Lorie Henry is reimagining the role to further improve service to Benefits Plan members.
Caring, kindness, and integrity. Combine those attributes with a deep knowledge of the Benefits Plan of the Presbyterian Church (U.S.A.), and you have the ideal Member Advocate.
Meet Lorie Henry, selected in May to fill this position at the Board of Pensions. She replaced Annette Donald, who retired after 23 years at the Board, the last 11 as Member Advocate. Ms. Donald helped develop the role as another level of assistance for plan members, facing an increasingly complex healthcare system.
The Member Advocate takes on matters escalated from the first level of assistance, which the Board’s in-house customer service team provides when answering calls on 800-PRESPLAN. So, if a service representative is unable to resolve a member’s issue — a questionable denial of a claim for medical service or a prescription, for example — the Member Advocate steps in.
“Lorie was selected for this important role not only because of her depth and breadth of plan knowledge, but also because she has demonstrated a solid history of service excellence,” said Yvette Russell-Minor, the Board’s Director of Customer Engagement.
“Serving as the Member Advocate allows me to do what I’m really passionate about — being on the front lines, in a member-facing position,” said Ms. Henry, who joined the Board nearly 23 years ago in data entry when the agency still administered medical claims. She spent 10 years as a Disability Specialist and most recently was a Benefits Analyst focused on administrative and compliance functions for the Retirement Savings Plan of the Presbyterian Church (U.S.A.).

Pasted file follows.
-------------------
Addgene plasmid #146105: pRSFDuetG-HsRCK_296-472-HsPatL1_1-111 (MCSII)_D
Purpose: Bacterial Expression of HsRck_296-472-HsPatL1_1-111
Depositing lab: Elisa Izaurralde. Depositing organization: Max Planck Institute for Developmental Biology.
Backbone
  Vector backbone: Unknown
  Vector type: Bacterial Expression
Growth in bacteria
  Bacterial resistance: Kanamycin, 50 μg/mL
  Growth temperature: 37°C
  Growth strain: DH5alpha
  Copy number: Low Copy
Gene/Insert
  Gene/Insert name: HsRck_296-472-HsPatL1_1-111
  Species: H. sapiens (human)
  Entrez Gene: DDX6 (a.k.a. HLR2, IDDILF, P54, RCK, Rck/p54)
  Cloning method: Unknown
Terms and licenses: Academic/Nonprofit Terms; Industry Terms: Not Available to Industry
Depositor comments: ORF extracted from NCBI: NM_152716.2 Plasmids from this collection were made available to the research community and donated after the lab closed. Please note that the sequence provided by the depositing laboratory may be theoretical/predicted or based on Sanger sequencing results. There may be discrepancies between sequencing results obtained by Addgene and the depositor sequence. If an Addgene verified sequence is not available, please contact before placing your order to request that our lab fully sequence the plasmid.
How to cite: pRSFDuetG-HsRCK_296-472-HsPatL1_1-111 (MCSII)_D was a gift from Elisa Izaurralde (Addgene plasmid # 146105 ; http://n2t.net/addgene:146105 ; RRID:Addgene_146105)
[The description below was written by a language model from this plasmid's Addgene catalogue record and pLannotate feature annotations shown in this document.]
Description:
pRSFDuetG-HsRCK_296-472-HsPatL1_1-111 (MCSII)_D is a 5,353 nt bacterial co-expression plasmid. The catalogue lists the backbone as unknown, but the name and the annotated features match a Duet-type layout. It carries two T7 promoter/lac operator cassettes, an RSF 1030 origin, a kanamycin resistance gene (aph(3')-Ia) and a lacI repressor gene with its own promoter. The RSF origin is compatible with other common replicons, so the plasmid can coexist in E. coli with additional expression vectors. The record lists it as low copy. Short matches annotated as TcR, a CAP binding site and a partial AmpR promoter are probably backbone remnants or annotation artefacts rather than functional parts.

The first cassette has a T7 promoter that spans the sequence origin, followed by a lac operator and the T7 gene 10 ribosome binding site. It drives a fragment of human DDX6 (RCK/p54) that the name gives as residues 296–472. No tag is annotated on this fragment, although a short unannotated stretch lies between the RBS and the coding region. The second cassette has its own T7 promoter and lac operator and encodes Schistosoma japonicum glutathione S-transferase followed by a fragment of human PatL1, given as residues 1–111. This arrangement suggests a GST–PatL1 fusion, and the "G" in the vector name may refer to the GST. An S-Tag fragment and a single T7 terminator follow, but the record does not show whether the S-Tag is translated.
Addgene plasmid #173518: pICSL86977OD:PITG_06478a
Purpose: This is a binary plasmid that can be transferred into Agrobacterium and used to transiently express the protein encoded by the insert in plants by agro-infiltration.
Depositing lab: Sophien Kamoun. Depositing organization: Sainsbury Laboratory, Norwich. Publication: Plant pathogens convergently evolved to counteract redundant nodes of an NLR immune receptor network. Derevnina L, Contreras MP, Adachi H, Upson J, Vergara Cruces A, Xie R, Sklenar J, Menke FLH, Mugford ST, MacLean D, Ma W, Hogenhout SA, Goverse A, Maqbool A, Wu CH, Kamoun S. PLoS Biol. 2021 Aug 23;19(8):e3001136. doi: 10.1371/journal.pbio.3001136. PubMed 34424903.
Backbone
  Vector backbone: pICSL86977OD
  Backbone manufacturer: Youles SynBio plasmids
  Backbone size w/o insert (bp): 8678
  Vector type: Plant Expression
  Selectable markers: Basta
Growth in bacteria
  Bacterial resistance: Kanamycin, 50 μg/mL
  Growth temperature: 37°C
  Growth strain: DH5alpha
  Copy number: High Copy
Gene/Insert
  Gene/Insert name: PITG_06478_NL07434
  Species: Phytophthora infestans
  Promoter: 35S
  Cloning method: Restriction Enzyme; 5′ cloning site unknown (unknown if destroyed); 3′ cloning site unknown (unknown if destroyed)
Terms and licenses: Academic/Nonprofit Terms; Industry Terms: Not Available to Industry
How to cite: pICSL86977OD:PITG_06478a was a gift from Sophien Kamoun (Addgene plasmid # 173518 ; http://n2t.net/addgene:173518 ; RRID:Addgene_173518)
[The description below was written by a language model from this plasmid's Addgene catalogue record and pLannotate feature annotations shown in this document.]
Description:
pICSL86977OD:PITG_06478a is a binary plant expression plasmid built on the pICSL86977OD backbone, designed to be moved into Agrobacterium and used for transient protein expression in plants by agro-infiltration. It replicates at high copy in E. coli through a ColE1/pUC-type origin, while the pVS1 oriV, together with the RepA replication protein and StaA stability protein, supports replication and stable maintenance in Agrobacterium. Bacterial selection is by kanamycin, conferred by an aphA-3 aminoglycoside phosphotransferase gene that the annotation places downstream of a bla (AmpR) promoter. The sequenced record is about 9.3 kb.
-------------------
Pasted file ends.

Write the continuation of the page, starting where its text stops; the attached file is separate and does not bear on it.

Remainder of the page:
As Ms. Henry carries out the traditional tasks of the Member Advocate, she is also reimagining the role to further strengthen how the Board serves members. “In addition to responding to the need of an individual member, we’re going to work on identifying trends in the issues being escalated,” she said.
Putting metrics to work on trends will help the Board identify any gaps in its service delivery. Perhaps clearer communication is needed around a particular benefit so a member better understands how to use it or service representatives require training on a particular point, Ms. Henry said.
“It’s really kind of cool to think of it in that expanded way,” Ms. Henry said of the Member Advocate role. As someone who takes serving members personally, she is excited about being able to generate service improvement on a wider scale.
“It’s rewarding to see that what we do has a tangible impact on the daily lives of members and their families,” Ms. Henry said. “I appreciate being able to serve in an empathetic role, to let members know that we are here for them.”